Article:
Employers finally have federal guidance regarding the paid-leave tax credit created under the Tax Cuts and Jobs Act (TCJA), but that guidance is likely to fall short of what many firms were expecting.
In fact, in the initial FAQ on the tax-credit, the IRS even said it will eventually offer more comprehensive guidance for employers. But until that additional guidance comes, employers will have to make do with what the feds just rolled out.
12.5% to 25% credit
What employers already knew about the credit: It was established for employers that provide paid family and medical leave, as described under the FMLA, to employees for wages paid between Jan. 1, 2018, and Dec. 31, 2019 and will sunset unless Congress decides to extend it. Employees on leave must be paid at least 50% of their normal wages while on leave.
The tax credit ranges from 12.5-25% of the amount of wages paid to a worker during leave, depending on exactly how much of their normal wages are actually paid out. The credit only applies to those who earn below $72,000 and doesn’t apply if by paid leave is mandated by their state or local law.
While the FAQ essentially reiterated a lot of what was in the TCJA, it did clarify what constitutes “paid family and medical leave” under the credit:
- Birth of an employee’s child and to care for the child.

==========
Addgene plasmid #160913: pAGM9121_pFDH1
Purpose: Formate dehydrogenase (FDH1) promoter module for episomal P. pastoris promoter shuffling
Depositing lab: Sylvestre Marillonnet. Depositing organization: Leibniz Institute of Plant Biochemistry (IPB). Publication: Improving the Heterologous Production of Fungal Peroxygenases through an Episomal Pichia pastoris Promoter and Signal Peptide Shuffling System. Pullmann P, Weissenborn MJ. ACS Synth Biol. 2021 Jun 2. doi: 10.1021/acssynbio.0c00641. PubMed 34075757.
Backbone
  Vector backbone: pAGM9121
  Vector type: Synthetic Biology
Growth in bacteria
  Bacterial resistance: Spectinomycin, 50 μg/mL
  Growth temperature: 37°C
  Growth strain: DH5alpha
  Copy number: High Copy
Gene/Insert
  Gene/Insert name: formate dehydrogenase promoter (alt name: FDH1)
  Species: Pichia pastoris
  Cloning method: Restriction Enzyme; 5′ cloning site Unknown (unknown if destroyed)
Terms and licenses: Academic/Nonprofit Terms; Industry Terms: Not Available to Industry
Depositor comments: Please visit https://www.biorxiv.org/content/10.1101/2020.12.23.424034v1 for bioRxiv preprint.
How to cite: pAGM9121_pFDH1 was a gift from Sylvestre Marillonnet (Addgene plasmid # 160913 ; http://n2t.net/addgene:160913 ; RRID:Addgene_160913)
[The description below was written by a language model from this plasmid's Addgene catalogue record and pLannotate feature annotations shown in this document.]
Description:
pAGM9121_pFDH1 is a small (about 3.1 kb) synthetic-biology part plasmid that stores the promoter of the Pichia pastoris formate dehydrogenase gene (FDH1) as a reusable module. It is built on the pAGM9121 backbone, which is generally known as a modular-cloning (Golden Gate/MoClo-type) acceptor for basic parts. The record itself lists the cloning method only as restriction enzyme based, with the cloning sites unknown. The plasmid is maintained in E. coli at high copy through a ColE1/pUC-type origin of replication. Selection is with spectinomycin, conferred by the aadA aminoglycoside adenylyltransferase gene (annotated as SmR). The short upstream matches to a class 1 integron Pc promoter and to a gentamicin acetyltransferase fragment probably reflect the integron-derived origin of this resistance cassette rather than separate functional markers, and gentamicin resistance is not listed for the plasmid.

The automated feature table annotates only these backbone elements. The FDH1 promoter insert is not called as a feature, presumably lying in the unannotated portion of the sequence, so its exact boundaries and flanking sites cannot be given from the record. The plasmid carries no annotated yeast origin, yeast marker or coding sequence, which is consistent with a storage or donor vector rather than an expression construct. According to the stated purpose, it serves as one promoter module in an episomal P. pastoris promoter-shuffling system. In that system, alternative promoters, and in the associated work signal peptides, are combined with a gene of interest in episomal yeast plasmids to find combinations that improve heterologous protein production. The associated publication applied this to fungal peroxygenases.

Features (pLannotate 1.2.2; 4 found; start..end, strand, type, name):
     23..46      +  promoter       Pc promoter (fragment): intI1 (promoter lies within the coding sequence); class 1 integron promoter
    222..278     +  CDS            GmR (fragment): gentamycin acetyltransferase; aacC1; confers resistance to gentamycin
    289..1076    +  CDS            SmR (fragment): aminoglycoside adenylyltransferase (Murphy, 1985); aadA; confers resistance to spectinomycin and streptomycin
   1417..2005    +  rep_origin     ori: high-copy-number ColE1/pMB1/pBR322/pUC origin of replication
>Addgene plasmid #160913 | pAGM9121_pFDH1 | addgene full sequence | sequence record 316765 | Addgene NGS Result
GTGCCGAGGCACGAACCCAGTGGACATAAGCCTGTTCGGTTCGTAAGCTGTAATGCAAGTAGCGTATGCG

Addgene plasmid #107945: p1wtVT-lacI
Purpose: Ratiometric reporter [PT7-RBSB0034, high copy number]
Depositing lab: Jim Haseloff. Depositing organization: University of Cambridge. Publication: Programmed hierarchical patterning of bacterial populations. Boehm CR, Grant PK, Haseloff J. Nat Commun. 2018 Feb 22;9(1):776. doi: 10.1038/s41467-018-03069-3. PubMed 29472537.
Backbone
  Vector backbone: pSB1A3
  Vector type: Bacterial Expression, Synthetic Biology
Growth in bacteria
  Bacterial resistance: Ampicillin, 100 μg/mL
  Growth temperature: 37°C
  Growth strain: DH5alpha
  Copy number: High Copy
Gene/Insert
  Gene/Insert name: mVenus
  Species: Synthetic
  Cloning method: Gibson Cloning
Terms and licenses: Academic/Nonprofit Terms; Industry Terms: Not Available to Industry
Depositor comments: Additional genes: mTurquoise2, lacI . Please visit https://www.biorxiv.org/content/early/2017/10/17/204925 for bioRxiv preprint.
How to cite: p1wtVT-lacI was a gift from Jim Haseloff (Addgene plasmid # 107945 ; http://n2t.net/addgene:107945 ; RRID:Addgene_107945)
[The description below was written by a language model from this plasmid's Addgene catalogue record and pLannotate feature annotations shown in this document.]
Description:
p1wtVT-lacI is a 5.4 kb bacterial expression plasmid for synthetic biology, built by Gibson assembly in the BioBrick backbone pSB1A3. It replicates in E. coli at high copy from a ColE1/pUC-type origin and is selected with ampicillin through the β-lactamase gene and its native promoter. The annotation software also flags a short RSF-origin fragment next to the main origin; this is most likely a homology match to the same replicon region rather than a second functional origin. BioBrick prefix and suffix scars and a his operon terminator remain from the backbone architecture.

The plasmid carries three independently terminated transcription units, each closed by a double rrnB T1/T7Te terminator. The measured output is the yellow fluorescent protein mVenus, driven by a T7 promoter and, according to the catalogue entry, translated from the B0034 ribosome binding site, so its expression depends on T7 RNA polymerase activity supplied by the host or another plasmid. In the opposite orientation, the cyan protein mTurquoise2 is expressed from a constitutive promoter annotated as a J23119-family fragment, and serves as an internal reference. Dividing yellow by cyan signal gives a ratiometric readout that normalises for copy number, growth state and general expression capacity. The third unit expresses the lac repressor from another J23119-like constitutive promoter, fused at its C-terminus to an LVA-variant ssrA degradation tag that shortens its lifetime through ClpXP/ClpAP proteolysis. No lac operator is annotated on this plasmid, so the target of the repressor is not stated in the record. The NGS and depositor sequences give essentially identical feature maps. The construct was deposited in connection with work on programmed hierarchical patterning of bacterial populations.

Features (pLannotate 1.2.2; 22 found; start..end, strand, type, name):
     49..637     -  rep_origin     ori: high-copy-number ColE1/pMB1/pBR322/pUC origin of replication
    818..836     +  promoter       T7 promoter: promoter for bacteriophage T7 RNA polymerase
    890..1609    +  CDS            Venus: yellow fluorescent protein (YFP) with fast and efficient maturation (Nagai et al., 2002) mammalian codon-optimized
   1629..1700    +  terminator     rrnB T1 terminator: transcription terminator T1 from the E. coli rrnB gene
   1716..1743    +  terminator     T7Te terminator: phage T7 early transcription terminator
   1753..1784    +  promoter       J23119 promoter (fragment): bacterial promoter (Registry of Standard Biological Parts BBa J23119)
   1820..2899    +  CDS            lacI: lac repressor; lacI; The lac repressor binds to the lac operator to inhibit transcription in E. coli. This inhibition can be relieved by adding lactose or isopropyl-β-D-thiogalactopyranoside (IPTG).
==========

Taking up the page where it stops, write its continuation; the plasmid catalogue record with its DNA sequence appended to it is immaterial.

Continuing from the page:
- Placement of a child with the employee for adoption or foster care.
- To care for the employee’s spouse, child, or parent who has a serious health condition.
- A serious health condition that makes the employee unable to perform the functions of his or her position.
- Any qualifying exigency due to an employee’s spouse, child, or parent being on covered active duty (or having been notified of an impending call or order to covered active duty) in the Armed Forces.
- To care for a service member who is the employee’s spouse, child, parent, or next of kin.
In addition, if employers provide paid vacation, personal, medical or sick leave that isn’t specifically for one of those reasons, it will not be considered family and medical leave for the purposes of the tax credit.
The FAQ also clarified how employers must calculate the credit. For example, companies must reduce their deductions for wages paid by the amount of any tax credit for paid leave.
The attorneys over at Winston & Strawn LLP offered a specific example of how the calculation would apply to an employee earning $50,000 that included $5,000 of paid FMLA leave. In this example, the employer received a $1,250 credit for the leave it provided. Therefore, it could only deduct $48,750 of the employee’s wage expense ($50,000-$1,250).
What the feds didn’t include
Despite the clarifications, the IRS said IT has a lot more guidance coming on the finer points of the credit. Specifically, the agency said it will address (“eventually”) the following in future guidance:
- When the written policy [on paid FMLA for purposes of tax-credit calculation] must be in place;
- How paid “family and medical leave” relates to an employer’s other paid leave;
- How to determine whether an employee has been employed for “one year or more”;
- The impact of state and local leave requirements; and
- Whether members of a controlled group of corporations and businesses under common control are treated as a single taxpayer in determining the credit.